How to Light up a Fire on Wet Soil

Picture this: you’re out in the middle of nowhere, and it’s freezing out there – and to make matters worse, it’s raining, and the wind is strong enough to lift you up. This may sound like an apocalyptic scene for most people. After all, hypothermia is the leading cause of death in the wilderness. Does that mean you’re doomed, though? On the contrary; all you need is to know how to light a fire, even on wet soil.  This can potentially save your life in the middle of nowhere, so here’s how you can do that. 

The Fire Triangle

The first thing you’ll need to know is the dynamics of starting a fire – or, as they call it, the fire triangle. A fire needs 3 factors to combine so that it can start: the fuel, the oxygen, and the heat. If any of these three factors is absent the fire won’t start, and if they get removed, the fire will die out even after it has started. Chances are, you’ll always find oxygen wherever you’re camping. Fuel and heat are different matters; it can get quite tricky to start a fire under wet and windy conditions, but it’s not hopeless.  You can also come prepared to your campsite or hike with a fire starter kit to make things easier on yourself.

Fuel

Just like cars need gasoline to burn as fuel, fires need some material to start burning as well. Like all hardcore campers know by heart, you can start the fire using tinder, kindling, sticks, and logs. You start with the smaller tinder and build your fire up until it devours the bigger chunks of wood. So what can you do when all the twigs you find are soaked to their core? You have two options: explore the surrounding nature with more depth, or have a ready-made solution to save your day.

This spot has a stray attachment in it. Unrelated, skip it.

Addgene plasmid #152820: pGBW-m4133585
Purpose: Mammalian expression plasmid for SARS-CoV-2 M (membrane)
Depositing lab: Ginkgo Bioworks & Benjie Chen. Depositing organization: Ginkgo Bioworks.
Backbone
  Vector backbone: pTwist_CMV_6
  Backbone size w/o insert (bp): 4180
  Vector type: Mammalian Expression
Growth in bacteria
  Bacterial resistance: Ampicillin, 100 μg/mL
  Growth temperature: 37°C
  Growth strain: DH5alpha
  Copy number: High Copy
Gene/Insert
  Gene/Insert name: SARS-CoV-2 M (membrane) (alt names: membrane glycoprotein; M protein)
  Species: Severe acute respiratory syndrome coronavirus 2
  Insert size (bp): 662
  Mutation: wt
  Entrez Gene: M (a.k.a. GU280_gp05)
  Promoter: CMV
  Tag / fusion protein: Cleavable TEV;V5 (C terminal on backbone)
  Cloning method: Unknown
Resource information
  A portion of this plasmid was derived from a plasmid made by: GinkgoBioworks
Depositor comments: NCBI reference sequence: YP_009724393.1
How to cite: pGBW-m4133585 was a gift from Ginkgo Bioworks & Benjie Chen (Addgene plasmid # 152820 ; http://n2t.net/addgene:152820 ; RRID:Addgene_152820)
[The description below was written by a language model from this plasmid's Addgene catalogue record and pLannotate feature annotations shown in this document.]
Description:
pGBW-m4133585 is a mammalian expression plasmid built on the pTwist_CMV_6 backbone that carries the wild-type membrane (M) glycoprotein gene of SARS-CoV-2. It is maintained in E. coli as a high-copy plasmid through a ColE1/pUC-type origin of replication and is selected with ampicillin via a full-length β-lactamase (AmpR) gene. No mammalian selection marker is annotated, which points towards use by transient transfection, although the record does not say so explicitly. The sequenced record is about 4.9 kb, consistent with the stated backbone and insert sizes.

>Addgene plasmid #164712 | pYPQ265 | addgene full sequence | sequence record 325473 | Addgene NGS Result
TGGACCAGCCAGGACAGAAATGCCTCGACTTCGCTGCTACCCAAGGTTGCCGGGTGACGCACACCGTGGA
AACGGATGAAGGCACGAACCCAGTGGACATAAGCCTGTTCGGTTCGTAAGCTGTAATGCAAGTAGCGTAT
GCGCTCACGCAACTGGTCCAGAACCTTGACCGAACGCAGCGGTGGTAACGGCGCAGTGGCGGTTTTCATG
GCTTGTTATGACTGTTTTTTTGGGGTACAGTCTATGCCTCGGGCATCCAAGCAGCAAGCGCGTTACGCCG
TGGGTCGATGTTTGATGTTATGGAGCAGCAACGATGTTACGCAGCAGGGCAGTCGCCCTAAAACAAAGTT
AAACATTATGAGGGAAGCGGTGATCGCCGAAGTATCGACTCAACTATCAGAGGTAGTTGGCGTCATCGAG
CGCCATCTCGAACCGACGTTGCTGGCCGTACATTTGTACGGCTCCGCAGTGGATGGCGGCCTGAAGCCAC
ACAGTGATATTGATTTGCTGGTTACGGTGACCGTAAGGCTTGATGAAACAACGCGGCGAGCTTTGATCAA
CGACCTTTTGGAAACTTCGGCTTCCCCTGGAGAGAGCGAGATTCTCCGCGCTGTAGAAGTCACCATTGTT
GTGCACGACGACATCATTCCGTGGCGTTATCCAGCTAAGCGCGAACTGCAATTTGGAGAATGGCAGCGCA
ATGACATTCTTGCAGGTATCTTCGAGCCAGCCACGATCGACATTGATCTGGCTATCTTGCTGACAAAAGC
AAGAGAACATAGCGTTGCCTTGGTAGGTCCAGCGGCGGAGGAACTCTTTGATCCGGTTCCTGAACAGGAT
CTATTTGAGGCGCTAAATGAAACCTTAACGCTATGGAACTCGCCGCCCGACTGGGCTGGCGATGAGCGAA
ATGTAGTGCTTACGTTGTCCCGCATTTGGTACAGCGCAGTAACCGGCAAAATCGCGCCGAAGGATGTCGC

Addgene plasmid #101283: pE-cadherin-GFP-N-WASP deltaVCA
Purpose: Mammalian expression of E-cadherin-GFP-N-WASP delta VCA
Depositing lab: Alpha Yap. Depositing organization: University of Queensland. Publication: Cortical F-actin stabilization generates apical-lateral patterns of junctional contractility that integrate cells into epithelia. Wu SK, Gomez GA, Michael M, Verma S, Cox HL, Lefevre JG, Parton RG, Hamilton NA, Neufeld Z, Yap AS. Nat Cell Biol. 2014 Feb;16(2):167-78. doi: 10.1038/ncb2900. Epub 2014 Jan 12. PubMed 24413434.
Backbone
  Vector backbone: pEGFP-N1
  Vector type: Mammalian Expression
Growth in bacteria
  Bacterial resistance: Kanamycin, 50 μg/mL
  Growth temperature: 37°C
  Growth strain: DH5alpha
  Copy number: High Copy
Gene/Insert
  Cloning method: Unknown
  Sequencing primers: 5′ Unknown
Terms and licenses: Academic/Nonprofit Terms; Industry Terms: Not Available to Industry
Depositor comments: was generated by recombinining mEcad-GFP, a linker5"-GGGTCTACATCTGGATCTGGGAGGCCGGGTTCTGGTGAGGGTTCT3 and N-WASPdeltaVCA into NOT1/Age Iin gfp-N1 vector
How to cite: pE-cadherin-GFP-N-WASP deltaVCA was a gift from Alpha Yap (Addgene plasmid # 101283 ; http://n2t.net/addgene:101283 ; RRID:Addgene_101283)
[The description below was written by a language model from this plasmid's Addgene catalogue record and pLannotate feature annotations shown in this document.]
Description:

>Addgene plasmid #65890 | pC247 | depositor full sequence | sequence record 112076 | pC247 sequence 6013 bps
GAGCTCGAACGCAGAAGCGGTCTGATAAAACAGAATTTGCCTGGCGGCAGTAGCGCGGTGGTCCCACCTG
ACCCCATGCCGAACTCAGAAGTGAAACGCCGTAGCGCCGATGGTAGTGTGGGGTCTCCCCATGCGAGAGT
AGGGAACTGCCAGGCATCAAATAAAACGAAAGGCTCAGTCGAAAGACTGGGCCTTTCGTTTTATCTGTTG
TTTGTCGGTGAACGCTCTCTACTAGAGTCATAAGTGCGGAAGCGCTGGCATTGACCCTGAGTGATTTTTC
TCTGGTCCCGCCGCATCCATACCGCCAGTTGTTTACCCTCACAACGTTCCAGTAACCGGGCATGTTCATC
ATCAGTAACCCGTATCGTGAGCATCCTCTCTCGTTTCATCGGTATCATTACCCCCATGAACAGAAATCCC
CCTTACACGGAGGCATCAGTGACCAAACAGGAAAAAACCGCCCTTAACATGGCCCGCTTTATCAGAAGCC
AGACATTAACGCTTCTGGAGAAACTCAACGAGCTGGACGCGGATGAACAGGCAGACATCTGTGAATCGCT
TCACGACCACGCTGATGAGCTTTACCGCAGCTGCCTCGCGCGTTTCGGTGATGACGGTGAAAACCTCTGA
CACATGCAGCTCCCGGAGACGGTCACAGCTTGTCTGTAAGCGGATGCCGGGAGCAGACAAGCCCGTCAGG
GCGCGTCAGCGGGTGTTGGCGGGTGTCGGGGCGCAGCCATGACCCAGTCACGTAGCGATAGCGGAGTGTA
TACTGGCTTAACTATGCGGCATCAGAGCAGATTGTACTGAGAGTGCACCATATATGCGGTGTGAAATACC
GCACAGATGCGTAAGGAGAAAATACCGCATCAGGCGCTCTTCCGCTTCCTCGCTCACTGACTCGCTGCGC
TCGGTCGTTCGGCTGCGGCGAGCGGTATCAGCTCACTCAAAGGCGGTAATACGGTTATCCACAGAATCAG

• Natural Sources

 

It’s understandable how you can give up after looking around, but the trick is that you have to go beyond the hands of nature. You’ll need to expand your search to find the twigs and sticks that have been somewhat protected from the rain, which you can most likely find in standing trees, contrary to broken limbs. 

 

Keep in mind that the bark of many trees acts as a protective shield to the inner parts of the wood, so you can use a utility knife to scrape the surface and check the hidden layers. If lady luck is on your side, you might even hit the jackpot with some fatwood. This wood had been drenched in the resin and sap of the tree, making it excellent fuel material. You can double-check for its authenticity by breaking the wood into half and smelling it; you should be able to find a strong tar odor. The same goes for wood oozing with sap. You can also collect more material to keep your fire going strong, and material such as dry grass, dry pine needles, poplar cotton, leaves, and shaved bark will have your back. 

 

  • DIY Fire-Starters

 

If you’d rather avoid depending on lady luck and take matters into your own hands, then you’d be wiser to prepare some DIY firestarters before you set out on your journey. A simple yet extremely effective home-made DIY such as a cotton ball soaked in vaseline can go a long way in the rain. Make sure you store them in a dry and close place so you can light the fire with them easily and without any hassle. 

Heat

How do you normally light a fire? Do you use a lighter, matches, spark rocks together? While preparing for wet and windy weather conditions, you’ll have to make sure your source of heat can endure these conditions. As Jared and Matt Russo from Gear Disciple explain on geardisciple.com/barnett-whitetail-hunter-2-crossbow-review/, it would be wise to pack waterproof matches that you can use under all conditions. Some of these matches can even light a fire underwater, so imagine how handy they will be in heavy rain! In addition to waterproof matches, you should also invest in a fire starter that can help you light a fire in case you run out of matches. 

Oxygen

Finally, the way you lay out your sticks can make all the difference in the world. Even if you’ve taken care of the fuel and the heat, the fire won’t start or be maintained if there aren’t enough spaces between the sticks. Start with a big chunk of dry bark as the base, and lay out the remaining twigs, grass, leaves, and fuel material with sufficient spaces in between. Once it starts burning, you can gradually add bigger pieces of fuel. 

Surviving in the wilderness can be tough on its own, but it can be downright horrifying in extreme weather conditions. You can never be too prepared, so make sure to know your hacks for the worst-case scenario, and pack all the essentials you would need to survive in the great outdoors. After all, it’s always better to be safe than sorry.